The title of this article served me and many others very well for many years. If you don’t know, a salute won’t hurt. If you don’t salute, you could get an ear-full.
Saluting with the left or right hand has nothing to do with being disrespectful. The salute, in and of itself, no matter which hand is used, is respectful. The US military uses the right hand for a reason and that reason is utilitarian, not an issue of respect. Here is the history of the American military’s salute, courtesy of the US Army Quartermaster Historian.
No one knows the precise origin of today’s hand salute. From earliest times and in many distant armies throughout history, the right hand (or “weapon hand”) has been raised as a greeting of friendship. The idea may have been to show that you weren’t ready to use a rock or other weapon. Courtesy required that the inferior make the gesture first. Certainly there is some connection between this old gesture and our present salute.
One romantic legend has it that today’s military salute descended from the medieval knight’s gesture of raising his visor to reveal his identity as a courtesy on the approach of a superior. Another even more fantastic version is that it symbolizes a knight’s shielding his eyes from the dazzling beauty of some high-born lady sitting in the bleachers of the tournament.
The military salute has in fact had many different forms over the centuries. At one time it was rendered with both hands! In old prints one may see left-handed salutes. In some instances the salute was rendered by lowering the saber with one hand and touching the cap visor with the other.
The following explanation of the origin of the hand salute is perhaps closest to the truth: It was a long-established military custom for juniors to remove their headgear in the presence of superiors. In the British Army as late as the American Revolution a soldier saluted bv removing his hat. But with the advent of more cumbersome headgear in the 18th and 19th centuries, the act of removing one’s hat was gradually converted into the simpler gesture of grasping the visor, and issuing a courteous salutation. From there it finally became conventionalized into something resembling our modern hand salute.
As early as 1745 (more than two-and-a-half centuries ago) a British order book states that: “The men are ordered not to pull off their hats when they pass an officer, or to speak to them, but only to clap up their hands to their hats and bow as they pass.”
Whatever the actual origin of today’s hand salute, clearly in the tradition of the US Army it has always been used to indicate a sign of RESPECT – further recognition that in the profession of arms military courtesy is both a right and a responsibility of every soldier.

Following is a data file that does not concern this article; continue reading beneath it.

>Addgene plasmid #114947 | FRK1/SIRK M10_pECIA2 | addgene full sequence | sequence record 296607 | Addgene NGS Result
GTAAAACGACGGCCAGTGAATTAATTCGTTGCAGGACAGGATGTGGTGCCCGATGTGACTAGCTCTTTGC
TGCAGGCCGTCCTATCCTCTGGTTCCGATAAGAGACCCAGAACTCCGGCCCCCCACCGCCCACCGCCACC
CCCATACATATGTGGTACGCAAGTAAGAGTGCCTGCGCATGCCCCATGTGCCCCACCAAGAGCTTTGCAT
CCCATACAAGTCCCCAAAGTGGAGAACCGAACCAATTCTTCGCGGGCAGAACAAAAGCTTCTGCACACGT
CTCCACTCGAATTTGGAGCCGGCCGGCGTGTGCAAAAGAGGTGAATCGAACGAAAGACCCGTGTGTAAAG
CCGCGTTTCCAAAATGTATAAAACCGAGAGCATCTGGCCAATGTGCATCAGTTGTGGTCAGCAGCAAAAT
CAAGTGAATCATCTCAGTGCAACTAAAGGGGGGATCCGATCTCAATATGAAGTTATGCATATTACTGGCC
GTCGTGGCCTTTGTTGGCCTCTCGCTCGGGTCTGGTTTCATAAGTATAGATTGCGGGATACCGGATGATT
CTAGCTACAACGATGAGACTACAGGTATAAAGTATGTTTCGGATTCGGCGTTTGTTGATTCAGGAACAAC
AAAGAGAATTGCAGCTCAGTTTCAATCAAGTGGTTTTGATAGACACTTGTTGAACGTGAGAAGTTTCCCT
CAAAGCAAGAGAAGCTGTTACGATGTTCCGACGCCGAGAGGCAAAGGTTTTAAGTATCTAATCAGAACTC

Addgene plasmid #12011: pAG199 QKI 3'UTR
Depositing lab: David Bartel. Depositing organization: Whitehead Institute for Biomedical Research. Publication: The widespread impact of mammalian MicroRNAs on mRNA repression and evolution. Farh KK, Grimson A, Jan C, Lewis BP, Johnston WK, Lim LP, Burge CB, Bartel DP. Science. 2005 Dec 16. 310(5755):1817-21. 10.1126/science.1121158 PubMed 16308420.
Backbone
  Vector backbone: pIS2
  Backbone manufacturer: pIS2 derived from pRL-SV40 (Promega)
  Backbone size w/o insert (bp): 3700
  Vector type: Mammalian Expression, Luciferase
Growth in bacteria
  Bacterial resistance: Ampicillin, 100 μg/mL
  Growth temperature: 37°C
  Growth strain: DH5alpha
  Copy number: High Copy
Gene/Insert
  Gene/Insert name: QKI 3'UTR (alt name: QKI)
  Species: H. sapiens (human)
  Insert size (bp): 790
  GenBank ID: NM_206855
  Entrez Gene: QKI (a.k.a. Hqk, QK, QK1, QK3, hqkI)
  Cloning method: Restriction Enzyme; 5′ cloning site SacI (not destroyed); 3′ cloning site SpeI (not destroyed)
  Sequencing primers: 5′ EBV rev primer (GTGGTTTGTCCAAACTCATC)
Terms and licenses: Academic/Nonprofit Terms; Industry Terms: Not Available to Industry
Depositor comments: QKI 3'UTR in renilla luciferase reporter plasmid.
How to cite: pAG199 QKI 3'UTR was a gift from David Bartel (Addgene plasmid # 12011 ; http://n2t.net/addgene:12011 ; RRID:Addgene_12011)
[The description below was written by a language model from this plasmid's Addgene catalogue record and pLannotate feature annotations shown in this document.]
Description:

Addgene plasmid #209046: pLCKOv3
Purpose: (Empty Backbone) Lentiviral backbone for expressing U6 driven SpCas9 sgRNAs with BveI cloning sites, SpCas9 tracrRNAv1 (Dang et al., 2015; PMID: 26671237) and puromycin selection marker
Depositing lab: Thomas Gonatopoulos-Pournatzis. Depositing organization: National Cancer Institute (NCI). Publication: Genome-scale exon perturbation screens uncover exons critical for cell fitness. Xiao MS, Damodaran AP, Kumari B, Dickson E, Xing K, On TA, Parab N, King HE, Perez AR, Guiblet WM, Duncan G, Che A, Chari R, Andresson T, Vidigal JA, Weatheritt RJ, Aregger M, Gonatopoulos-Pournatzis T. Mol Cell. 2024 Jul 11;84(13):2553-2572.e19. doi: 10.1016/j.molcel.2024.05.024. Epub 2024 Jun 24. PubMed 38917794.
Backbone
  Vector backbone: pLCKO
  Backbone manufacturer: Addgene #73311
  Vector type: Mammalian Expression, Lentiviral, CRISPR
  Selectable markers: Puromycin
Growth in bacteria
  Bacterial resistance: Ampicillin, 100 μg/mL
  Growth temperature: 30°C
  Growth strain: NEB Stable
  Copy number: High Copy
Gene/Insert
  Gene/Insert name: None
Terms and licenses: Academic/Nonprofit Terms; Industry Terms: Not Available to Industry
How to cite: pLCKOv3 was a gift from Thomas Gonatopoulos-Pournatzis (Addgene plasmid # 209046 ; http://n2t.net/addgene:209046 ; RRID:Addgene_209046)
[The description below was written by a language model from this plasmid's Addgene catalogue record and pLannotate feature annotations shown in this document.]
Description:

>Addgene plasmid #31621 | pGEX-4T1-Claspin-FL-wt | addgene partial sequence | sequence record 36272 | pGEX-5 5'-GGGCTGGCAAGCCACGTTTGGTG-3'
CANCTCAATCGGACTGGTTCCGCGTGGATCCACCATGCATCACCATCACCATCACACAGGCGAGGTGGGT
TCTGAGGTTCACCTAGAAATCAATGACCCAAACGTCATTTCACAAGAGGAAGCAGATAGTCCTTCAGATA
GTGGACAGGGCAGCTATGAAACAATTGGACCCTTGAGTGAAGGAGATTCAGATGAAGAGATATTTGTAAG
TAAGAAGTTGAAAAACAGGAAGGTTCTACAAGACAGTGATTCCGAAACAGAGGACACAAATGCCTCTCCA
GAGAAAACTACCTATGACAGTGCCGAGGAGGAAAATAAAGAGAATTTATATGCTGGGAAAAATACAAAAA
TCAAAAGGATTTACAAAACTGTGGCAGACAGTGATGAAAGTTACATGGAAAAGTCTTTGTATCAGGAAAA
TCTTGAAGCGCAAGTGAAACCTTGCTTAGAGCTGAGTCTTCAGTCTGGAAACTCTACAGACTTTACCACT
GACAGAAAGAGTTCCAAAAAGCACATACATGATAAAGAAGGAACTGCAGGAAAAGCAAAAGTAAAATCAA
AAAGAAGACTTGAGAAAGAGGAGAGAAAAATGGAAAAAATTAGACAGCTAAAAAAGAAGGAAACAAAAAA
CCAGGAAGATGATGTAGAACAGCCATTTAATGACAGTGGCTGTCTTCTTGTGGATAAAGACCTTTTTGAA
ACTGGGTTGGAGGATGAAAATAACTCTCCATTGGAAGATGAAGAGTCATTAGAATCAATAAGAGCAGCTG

When and Who to Salute
Protocol requires a salute to the following:
- President of the US
- Commissioned and Warrant Officers
- All Medal of Honor Recipients
- Officers of Allied Foreign Countries
Render a salute for the following:
- US National Anthem, “To the Color”, “Hail to the Chief”, or the playing of any foreign national anthem
- When national colors are uncased outdoors
- Reveille and retreat
- Raising and lowering of the flag
- When honors are sounded
- Pledge of Allegiance – outdoors
- When reporting
- When turning over control of formations
- Arrival and departure ceremonies for state officials
Authorized Left-Handed Salutes
Did you know that there are only two authorized left-hand salutes for the American Military? Along with the Old Guard Fife and Drum Corps drum major, Boatswain’s Mates are authorized to salute with their left hand when piping a senior officer aboard a ship in either the Navy and Coast Guard. The pipe is held in the right hand when played, and the salute is rendered with the left hand.
The Drum Major as well as the unit he leads, follows Revolutionary War standards of drill and ceremonies. That’s why the left-hand salute and the fact that his salute has the palm facing forward.
No one else is authorized to render a left-handed salute, but is there an exception? Yes. Any veteran missing their right arm is not going to be lectured as to the “proper” way to render a salute.
What about the “Latte Salute”?
While each American President is most likely briefed on how to properly render a return salute, it is not something a President is supposed to do. Actually, any civilian is not required to return the salute. President Ronald Reagan began returning the salutes rendered to him (he had a great deal of respect for the military) and it has continued since.
But, what about Exhibition Drill?
There is no such thing as an “authorized” move or position in exhibition drill. Judges: in the case of exhibition drill, please put away your perceptions of “right” and “wrong” that are based on what you have learned through the military. Cadets: have fun creating, but don’t allow something that someone else has created to become “absolute law” for you or your team- JROTC cadets have a great tendency to never pick up the manual and only learn by observation. Hence, what one sees must be how “it” is accomplished and no one can tell them any differently.